What is Electricity?
Electric Potential (Energy)
When we harness electricity to power our circuits, gizmos, and gadgets, we're really transforming energy. Electronic circuits must be able to store energy and transfer it to other forms like heat, light, or motion. The stored energy of a circuit is called electric potential energy.
Energy? Potential Energy?
To understand potential energy we need to understand energy in general. Energy is defined as the ability of an object to do work on another object, which means moving that object some distance. Energy comes in many forms, some we can see (like mechanical) and others we can't (like chemical or electrical). Regardless of what form it's in, energy exists in one of two states: kinetic or potential.
An object has kinetic energy when it's in motion. The amount of kinetic energy an object has depends on its mass and speed. Potential energy, on the other hand, is a stored energy when an object is at rest. It describes how much work the object could do if set into motion. It's an energy we can generally control. When an object is set into motion, its potential energy transforms into kinetic energy.
Let's go back to using gravity as an example. A bowling ball sitting motionless at the top of Khalifa tower has a lot of potential (stored) energy. Once dropped, the ball--pulled by the gravitational field--accelerates towards the ground. As the ball accelerates, potential energy is converted into kinetic energy (the energy from motion). Eventually all of the ball's energy is converted from potential to kinetic, and then passed on to whatever it hits. When the ball is on the ground, it has a very low potential energy.
Electric Potential Energy
Just like mass in a gravitational field has gravitational potential energy, charges in an electric field have an electric potential energy. A charge's electric potential energy describes how much stored energy it has, when set into motion by an electrostatic force, that energy can become kinetic, and the charge can do work.
Like a bowling ball sitting at the top of a tower, a positive charge in close proximity to another positive charge has a high potential energy; left free to move, the charge would be repelled away from the like charge. A positive test charge placed near a negative charge would have low potential energy, analogous to the bowling ball on the ground.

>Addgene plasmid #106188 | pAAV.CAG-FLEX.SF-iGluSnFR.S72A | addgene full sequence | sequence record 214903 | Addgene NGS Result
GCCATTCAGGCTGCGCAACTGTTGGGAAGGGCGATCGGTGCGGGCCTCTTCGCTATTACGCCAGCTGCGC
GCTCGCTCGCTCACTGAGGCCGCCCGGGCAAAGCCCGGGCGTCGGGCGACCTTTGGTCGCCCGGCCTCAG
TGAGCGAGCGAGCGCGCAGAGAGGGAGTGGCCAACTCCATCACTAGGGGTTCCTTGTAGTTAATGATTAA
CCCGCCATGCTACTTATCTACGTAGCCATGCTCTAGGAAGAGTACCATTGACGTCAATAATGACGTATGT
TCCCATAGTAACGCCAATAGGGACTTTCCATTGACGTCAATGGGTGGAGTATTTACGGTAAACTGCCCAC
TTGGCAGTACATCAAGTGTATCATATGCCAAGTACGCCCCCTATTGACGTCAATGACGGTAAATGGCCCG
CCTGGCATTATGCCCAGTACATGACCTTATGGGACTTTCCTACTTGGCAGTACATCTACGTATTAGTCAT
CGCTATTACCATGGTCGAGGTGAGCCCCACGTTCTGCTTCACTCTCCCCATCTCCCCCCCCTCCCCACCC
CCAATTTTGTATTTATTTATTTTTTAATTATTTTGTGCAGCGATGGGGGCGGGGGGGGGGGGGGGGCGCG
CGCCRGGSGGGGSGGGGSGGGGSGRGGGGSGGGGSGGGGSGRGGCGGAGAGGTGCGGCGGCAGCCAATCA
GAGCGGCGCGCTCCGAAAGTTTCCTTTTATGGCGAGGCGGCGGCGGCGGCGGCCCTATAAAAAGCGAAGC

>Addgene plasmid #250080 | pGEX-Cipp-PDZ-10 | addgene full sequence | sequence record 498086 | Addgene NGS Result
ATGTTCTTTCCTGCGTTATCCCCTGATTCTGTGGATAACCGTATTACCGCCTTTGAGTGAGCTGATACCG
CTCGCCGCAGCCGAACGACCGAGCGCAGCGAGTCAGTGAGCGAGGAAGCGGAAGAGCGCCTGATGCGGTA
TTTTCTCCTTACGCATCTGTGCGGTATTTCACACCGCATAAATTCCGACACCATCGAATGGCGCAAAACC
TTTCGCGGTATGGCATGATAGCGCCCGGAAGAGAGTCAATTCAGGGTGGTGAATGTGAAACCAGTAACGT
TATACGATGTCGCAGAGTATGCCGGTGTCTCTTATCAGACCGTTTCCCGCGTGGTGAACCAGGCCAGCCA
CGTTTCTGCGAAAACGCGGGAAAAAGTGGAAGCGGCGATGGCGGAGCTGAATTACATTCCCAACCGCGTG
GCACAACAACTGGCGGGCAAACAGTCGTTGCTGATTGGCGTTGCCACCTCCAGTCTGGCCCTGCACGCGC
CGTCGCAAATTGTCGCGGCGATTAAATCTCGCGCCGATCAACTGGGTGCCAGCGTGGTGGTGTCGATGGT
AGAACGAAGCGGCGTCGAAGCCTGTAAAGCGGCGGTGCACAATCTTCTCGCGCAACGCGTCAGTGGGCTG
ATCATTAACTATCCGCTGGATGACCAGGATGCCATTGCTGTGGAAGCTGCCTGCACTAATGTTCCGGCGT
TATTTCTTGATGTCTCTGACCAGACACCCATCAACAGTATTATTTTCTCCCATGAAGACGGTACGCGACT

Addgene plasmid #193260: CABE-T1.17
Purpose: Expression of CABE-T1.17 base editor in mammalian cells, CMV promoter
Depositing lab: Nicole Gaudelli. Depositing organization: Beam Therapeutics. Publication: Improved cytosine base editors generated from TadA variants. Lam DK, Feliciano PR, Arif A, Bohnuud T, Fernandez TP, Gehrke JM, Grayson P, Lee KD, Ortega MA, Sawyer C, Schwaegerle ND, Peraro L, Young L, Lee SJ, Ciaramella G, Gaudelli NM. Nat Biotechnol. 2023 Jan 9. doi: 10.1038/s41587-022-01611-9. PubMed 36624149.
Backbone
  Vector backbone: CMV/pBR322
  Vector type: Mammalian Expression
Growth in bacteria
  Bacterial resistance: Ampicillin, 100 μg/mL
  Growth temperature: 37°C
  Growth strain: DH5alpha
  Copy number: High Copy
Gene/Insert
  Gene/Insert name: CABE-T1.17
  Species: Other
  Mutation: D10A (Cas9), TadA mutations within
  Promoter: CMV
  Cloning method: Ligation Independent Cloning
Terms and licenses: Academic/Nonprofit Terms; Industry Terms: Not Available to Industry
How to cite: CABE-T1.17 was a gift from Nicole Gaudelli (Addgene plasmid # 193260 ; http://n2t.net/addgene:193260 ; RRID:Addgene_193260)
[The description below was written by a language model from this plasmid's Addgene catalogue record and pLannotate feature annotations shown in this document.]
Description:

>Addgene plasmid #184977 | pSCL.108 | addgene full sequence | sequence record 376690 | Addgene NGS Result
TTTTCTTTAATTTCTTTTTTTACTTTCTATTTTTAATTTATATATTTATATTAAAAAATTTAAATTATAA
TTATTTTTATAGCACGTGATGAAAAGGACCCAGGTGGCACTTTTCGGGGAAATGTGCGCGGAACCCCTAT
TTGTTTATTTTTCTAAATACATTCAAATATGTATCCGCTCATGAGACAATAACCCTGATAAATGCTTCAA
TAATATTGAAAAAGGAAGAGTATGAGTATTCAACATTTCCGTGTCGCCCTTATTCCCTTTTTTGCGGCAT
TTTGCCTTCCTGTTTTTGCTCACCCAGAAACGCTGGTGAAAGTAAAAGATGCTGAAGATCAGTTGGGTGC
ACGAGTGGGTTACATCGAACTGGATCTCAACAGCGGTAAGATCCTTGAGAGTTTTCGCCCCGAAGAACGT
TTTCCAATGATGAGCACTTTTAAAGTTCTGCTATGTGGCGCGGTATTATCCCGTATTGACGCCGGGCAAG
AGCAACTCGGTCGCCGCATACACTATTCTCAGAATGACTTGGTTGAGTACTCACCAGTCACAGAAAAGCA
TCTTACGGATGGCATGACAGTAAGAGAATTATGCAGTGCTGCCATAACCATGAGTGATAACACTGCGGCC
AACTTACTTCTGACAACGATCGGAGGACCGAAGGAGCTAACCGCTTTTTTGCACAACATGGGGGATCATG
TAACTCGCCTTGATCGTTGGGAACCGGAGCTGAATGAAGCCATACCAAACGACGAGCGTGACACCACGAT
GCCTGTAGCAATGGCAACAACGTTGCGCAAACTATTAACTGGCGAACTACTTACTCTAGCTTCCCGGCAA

To instill anything with potential energy, we have to do work by moving it over a distance. In the case of the bowling ball, the work comes from carrying it up 163 floors, against the field of gravity. Similarly, work must be done to push a positive charge against the arrows of an electric field (either towards another positive charge, or away from a negative charge). The further up the field the charge goes, the more work you have to do. Likewise, if you try to pull a negative charge away from a positive charge--against an electric field--you have to do work.
For any charge located in an electric field its electric potential energy depends on the type (positive or negative), amount of charge, and its position in the field. Electric potential energy is measured in units of joules (J).
Electric potential builds upon electric potential energy to help define how much energy is stored in electric fields. It's another concept which helps us model the behavior of electric fields. Electric potential is not the same thing as electric potential energy!
At any point in an electric field the electric potential is the amount of electric potential energy divided by the amount of charge at that point. It takes the charge quantity out of the equation and leaves us with an idea of how much potential energy specific areas of the electric field may provide. Electric potential comes in units of joules per coulomb (J/C), which we define as a volt (V).
In any electric field there are two points of electric potential that are of significant interest to us. There's a point of high potential, where a positive charge would have the highest possible potential energy, and there's a point of low potential, where a charge would have the lowest possible potential energy.
One of the most common terms we discuss in evaluating electricity is voltage. A voltage is the difference in potential between two points in an electric field. Voltage gives us an idea of just how much pushing force an electric field has.
With potential and potential energy under our belt we have all of the ingredients necessary to make current electricity. Let's do it!